Atherosclerosis

Atherosclerosis refers to the underlying progression in arterial dysfunction and remodeling that restricts blood flow to vessels in the peripheral vasculature.1 Taken from the Greek, athero (gruel or paste) and sclerosis (hardness), atherosclerosis describes the buildup of lipid-laden fatty deposits within the vessel wall that is often called atheroma or atherosclerotic plaques. As illustrated in Figure 1, temporal morphological changes accompany the progression of disease. In its early stages, atherosclerosis causes significant changes to the vessel wall with the accumulation of cholesterol and scar tissue. The lesion is preceded by a fatty streak in the intima below the endothelium, composed of lipid-enriched macrophages and T cells. These fatty streaks are usually symptomatically silent, are frequently observed in teenagers and young adults, and may either disappear or progress to more advanced disease. As the lesion develops, it is enriched in cholesterol-laden foam cells, becomes calcified, and hardens. In later stages, the developing lesion induces a thickening of the vessel wall due to smooth-muscle cell (SMC) migration and proliferation above the foam cells, accompanied by the formation of a tough, fibrous cap over the lipid-laden core. The resulting plaque may be stable for long periods or may be unstable and prone to rupture.

Two types of vessel wall remodeling have been observed using intravascular ultrasound (IVUS) imaging techniques: (1) positive remodeling that largely maintains the lumen diameter as the lesion grows inward through the vessel wall and the external elastic membrane area expands; and (2) negative remodeling, where the external elastic membrane area contracts and lesion growth narrows the luminal diameter and restricts blood flow.2 Historically, lesions that impeded blood flow were thought to be the most dangerous as the progressive narrowing restricted blood flow and oxygen supply to the heart, eventually leading to heart attack and myocardial infarct (MI). However, recent angiographic studies indicate that in many cases the most dangerous lesions appear at sites where blood flow is not severely restricted. The latest studies indicate that plaque activation and rupture rather than stenosis are considered to be the primary underlying events preceding ischemia and infarct.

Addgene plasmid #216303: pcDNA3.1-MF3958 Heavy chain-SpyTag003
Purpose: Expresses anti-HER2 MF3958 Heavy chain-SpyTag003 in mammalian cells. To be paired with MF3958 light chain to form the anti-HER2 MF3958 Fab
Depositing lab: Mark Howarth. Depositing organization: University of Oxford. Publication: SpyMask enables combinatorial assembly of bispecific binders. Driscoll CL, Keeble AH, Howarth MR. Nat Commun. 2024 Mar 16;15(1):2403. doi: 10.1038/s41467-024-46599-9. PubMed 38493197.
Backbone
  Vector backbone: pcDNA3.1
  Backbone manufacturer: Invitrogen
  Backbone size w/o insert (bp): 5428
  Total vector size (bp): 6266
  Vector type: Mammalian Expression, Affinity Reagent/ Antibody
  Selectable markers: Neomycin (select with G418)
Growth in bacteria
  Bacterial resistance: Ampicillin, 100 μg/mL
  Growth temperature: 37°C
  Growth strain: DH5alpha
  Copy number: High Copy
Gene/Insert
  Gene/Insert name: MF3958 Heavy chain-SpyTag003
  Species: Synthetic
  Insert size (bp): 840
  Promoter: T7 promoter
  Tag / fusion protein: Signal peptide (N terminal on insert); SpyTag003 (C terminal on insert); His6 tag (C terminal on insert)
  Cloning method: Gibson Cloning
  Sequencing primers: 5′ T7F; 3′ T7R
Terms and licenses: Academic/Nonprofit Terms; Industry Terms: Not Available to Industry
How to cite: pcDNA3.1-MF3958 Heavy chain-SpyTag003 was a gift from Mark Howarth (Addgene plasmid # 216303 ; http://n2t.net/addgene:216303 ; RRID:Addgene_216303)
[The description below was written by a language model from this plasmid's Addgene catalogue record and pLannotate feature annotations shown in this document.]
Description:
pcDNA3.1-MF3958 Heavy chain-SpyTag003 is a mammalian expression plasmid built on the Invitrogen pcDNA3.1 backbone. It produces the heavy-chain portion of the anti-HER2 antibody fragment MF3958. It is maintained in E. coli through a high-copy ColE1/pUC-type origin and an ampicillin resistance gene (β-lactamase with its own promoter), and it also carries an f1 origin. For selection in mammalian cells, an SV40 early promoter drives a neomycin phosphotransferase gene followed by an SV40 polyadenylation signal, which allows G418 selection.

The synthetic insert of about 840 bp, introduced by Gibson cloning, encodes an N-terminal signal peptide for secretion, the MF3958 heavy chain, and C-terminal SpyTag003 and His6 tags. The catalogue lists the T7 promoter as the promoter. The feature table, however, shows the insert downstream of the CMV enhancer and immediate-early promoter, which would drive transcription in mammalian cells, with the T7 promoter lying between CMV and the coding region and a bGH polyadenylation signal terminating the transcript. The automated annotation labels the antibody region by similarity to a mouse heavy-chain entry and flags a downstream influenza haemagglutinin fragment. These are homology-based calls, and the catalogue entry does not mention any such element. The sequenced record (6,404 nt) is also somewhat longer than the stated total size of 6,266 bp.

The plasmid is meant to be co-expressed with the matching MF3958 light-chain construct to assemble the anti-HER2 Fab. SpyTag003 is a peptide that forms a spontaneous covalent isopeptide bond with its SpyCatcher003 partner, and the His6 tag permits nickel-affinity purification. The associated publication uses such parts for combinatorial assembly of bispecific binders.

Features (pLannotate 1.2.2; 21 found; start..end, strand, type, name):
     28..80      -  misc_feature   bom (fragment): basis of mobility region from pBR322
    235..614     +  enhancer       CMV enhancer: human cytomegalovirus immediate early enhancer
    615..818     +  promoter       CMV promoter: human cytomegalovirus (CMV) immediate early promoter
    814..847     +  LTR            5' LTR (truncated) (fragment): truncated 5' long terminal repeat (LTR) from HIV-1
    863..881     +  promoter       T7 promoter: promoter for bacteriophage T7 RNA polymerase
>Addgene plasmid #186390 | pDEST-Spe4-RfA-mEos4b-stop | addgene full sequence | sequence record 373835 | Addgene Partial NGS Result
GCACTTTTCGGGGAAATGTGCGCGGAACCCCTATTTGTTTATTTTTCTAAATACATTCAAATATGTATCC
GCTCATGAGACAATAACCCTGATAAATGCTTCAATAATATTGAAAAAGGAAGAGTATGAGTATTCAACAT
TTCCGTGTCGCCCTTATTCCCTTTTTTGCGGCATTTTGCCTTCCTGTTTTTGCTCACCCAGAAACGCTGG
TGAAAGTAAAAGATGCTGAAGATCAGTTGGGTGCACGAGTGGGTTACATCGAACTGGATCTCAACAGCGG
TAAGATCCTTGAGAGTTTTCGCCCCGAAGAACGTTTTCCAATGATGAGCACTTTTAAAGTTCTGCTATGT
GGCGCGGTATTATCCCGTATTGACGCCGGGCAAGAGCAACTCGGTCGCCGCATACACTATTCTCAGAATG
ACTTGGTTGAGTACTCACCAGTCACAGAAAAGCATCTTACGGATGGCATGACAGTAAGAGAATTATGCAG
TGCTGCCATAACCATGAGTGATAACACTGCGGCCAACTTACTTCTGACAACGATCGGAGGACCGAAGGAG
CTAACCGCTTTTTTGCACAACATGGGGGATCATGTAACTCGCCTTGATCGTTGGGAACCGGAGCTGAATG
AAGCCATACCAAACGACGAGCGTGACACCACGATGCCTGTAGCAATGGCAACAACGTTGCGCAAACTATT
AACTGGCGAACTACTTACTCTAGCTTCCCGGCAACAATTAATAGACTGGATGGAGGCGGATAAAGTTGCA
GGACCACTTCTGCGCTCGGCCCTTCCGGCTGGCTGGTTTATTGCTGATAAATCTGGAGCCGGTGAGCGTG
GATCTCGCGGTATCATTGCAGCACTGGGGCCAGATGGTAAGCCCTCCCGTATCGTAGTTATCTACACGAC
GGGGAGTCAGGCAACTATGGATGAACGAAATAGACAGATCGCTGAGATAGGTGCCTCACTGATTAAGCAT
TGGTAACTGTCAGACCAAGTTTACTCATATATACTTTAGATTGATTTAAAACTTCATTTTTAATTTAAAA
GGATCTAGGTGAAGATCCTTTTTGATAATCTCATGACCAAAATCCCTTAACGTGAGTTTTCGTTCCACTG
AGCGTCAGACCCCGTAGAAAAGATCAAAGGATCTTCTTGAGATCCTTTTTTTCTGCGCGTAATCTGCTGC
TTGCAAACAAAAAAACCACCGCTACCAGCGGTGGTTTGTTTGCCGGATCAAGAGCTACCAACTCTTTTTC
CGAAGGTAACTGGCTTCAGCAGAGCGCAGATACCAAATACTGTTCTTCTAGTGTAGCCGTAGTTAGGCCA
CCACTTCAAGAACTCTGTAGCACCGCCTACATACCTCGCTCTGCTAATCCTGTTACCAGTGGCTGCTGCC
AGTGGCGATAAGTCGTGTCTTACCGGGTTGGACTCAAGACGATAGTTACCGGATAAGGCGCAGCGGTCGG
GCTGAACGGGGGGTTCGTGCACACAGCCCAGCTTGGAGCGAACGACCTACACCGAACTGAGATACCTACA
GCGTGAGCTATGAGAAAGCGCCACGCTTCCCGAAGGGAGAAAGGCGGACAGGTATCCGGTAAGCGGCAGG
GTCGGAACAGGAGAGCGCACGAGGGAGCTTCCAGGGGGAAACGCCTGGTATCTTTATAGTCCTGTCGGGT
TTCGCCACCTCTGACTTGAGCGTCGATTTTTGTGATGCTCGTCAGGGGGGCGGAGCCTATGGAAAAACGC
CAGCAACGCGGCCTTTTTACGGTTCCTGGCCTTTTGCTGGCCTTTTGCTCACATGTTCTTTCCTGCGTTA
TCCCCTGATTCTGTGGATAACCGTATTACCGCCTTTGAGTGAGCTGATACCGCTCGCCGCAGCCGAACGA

Figure 1 The initiation and progression of atherosclerosis in arterial vessels starting from LDL modification and oxidation leading to lipid retention, monocyte recruitment and inflammation, then macrophage activation and foam cell development ending in plaque rupture and thrombus formation. (Reprinted with permission by Keith Kasnot.)

rupture

Figure 1 The initiation and progression of atherosclerosis in arterial vessels starting from LDL modification and oxidation leading to lipid retention, monocyte recruitment and inflammation, then macrophage activation and foam cell development ending in plaque rupture and thrombus formation. (Reprinted with permission by Keith Kasnot.)

Atheromas that either impede or do not impede blood flow are subject to rupture. Typically, the fibrous cap becomes weakened as inflammatory mediators from within the lesion are secreted and degrade the overlying extracellular matrix. The cap then develops cracks that rupture the lesion, exposing tissue factor from below the vessel wall that induces the extrinsic coagulation cascade locally at the site and quickly leads to thrombus formation. The resulting loss of oxygen supply to the heart produces cellular and tissue injury and ultimately culminates in chest pain (angina), heart attack, and/or MI. The disrupted flow to the carotid artery or in microvessels within the brain produces stroke (see 6.10 Stroke/Traumatic Brain and Spinal Cord Injuries). The underlying atherosclerotic process develops slowly and asymptomatically in early adulthood, where clinical signs and symptoms are typically not observed until after age 45 in males and later after menopause in females. Both MI and stroke frequently occur without any prior warning, require emergency treatment and hospitalization, and have immediate life-threatening consequences.